Could Child Support Changes Be Next?

child support, law changes, Rolling Meadows family law attorneyWith the recent updates to the Illinois Marriage and Dissolution of Marriage Act taking effect this month, 2016 promises to be a year of change for families around the state. New laws regarding divorce, parental relocations, and what used to be known as child custody mean that a period of transition is just beginning, one that will likely last for a number of years. Child support, however, was not really addressed in this year’s updates, though the legislature did indicate that it may take up the issue in the near future.

Percentage of Obligor’s Income

In Illinois, most orders of child support require a parent who does not have the majority of the parenting time with his or her child—formerly the non-custodial parent—to make payments to the other parent. The payments are intended to help the parent with primary residential responsibilities to provide the child with basic necessities, including shelter, food, and clothing. The existing law provides a basic guideline for determining the amount to be paid as a function of the supporting parent’s net income and the number of children to be supported. A supporting parent is expected to pay 20 percent of his or her income for one child, up to 50 percent for six or more children. Deviations from the standard are permitted, and must be based on the courts consideration of the family’s circumstances.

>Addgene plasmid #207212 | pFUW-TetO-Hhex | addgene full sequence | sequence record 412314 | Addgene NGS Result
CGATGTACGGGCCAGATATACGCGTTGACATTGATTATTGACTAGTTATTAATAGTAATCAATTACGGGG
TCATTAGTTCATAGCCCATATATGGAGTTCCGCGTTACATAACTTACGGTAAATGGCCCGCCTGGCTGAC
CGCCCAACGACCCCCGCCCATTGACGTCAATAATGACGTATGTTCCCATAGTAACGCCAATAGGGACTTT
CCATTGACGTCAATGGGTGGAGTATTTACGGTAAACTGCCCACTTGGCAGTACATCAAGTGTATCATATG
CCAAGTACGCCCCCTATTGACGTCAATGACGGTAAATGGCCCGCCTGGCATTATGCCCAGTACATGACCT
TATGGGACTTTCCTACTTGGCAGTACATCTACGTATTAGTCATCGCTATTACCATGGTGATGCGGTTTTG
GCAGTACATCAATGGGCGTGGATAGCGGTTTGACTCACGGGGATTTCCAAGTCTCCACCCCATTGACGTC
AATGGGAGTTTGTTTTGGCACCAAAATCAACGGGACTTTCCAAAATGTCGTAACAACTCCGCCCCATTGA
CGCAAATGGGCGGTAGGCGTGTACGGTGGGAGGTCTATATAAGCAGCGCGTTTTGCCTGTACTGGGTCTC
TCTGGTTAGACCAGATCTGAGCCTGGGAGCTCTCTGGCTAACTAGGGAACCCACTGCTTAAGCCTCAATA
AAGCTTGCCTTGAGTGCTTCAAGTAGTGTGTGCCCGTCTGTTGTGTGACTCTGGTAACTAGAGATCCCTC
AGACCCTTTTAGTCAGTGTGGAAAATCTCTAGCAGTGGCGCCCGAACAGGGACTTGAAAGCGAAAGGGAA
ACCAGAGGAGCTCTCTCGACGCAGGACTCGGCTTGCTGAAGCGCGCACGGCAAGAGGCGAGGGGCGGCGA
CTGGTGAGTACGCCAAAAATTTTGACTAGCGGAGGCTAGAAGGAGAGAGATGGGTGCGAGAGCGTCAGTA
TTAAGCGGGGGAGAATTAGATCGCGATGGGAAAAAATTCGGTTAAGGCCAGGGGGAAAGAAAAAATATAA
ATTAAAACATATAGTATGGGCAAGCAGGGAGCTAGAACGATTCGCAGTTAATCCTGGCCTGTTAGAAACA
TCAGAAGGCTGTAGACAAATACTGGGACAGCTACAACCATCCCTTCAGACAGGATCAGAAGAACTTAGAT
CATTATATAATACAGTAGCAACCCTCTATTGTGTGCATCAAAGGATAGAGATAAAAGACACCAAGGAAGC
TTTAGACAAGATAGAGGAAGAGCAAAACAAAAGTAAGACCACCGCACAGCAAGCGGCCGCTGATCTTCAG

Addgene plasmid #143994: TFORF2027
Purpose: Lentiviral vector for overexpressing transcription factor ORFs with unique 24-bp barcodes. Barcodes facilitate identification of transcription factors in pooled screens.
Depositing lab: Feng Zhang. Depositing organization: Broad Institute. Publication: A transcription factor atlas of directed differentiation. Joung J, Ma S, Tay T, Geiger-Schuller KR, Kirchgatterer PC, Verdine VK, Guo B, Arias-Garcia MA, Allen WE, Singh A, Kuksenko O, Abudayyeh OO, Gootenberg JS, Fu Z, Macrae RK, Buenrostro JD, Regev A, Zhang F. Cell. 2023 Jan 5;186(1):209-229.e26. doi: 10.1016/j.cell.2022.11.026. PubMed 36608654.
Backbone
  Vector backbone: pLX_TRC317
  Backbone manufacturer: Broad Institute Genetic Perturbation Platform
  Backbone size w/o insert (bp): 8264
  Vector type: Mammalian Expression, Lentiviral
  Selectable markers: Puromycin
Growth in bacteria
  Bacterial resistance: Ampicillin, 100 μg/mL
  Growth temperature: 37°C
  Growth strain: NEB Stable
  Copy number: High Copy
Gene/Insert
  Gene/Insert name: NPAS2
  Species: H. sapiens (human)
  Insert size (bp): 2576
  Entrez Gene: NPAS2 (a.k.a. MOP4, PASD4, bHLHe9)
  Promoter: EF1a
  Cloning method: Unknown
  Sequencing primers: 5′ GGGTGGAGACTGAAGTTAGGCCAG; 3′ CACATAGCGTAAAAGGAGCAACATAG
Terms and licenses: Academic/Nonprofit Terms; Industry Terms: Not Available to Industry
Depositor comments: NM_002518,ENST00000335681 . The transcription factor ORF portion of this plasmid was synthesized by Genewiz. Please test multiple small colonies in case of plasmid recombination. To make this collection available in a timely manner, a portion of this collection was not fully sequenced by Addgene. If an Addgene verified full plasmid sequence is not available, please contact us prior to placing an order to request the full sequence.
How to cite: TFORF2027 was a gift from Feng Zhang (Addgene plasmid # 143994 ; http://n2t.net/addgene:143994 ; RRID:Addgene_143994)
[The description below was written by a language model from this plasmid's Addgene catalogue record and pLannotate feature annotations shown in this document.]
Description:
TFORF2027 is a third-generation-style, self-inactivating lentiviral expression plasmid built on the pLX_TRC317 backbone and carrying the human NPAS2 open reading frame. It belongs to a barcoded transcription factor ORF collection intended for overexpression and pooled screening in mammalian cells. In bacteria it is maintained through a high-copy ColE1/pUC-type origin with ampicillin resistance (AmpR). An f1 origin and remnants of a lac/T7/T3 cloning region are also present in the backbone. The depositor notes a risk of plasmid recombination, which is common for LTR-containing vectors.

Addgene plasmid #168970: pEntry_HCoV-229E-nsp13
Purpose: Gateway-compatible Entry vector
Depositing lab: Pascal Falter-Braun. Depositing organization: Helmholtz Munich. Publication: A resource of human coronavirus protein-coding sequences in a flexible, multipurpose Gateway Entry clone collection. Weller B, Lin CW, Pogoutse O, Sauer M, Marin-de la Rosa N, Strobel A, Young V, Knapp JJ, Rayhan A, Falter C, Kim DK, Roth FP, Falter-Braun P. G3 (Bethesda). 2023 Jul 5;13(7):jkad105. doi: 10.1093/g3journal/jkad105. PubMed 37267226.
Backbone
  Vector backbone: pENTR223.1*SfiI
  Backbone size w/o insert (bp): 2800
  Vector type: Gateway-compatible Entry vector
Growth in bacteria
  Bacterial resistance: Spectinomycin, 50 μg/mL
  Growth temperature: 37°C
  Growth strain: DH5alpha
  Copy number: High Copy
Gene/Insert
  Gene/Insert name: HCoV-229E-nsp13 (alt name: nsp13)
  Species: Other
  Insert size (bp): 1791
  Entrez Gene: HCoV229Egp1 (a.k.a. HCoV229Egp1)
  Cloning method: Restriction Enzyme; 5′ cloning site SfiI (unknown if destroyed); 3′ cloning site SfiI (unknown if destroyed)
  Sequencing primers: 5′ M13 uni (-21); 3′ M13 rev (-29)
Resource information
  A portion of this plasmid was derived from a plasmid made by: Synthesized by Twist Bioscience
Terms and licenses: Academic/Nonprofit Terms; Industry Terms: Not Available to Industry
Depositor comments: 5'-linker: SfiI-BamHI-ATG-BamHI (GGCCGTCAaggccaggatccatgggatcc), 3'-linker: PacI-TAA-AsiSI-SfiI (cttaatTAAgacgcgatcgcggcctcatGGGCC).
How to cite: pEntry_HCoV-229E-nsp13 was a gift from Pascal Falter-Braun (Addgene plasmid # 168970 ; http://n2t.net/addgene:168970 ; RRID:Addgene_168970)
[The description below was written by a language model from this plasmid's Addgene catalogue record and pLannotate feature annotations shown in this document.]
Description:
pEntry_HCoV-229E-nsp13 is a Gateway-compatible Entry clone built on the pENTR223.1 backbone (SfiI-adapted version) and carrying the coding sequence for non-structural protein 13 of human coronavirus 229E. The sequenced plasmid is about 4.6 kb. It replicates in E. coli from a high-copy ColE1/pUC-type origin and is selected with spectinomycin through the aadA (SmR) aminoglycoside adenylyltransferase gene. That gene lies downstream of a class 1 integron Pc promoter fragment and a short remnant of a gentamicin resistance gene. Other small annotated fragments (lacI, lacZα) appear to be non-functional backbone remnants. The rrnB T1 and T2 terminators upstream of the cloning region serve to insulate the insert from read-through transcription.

Income Shares

The child support model currently used in Illinois is thought by many, including the neighboring states of Iowa, Indiana, and Missouri, to be relatively outdated. These states along with several dozen others have moved to a system called income shares, which bases child support calculations on both parents’ income rather than solely on that of the supporting parent. Most states also have incorporated a mechanism into their income shares laws to account for parenting time, shared responsibilities, and other variables. This type of approach would seem to be more equitable than basing payment obligations on just one-half of the equation.

Whether the legislature will actually take the necessary action to enact child support changes this upcoming term remains to be seen. Until such updates are made, the existing law will continue to be the guiding force behind orders for child support in the state. For more information about child support regulations in Illinois, or if you have questions about enforcing an existing order for support, contact an experienced Arlington Heights family law attorney. We will review your situation and help you understand your available options. Call 847-253-3100 for a free consultation today.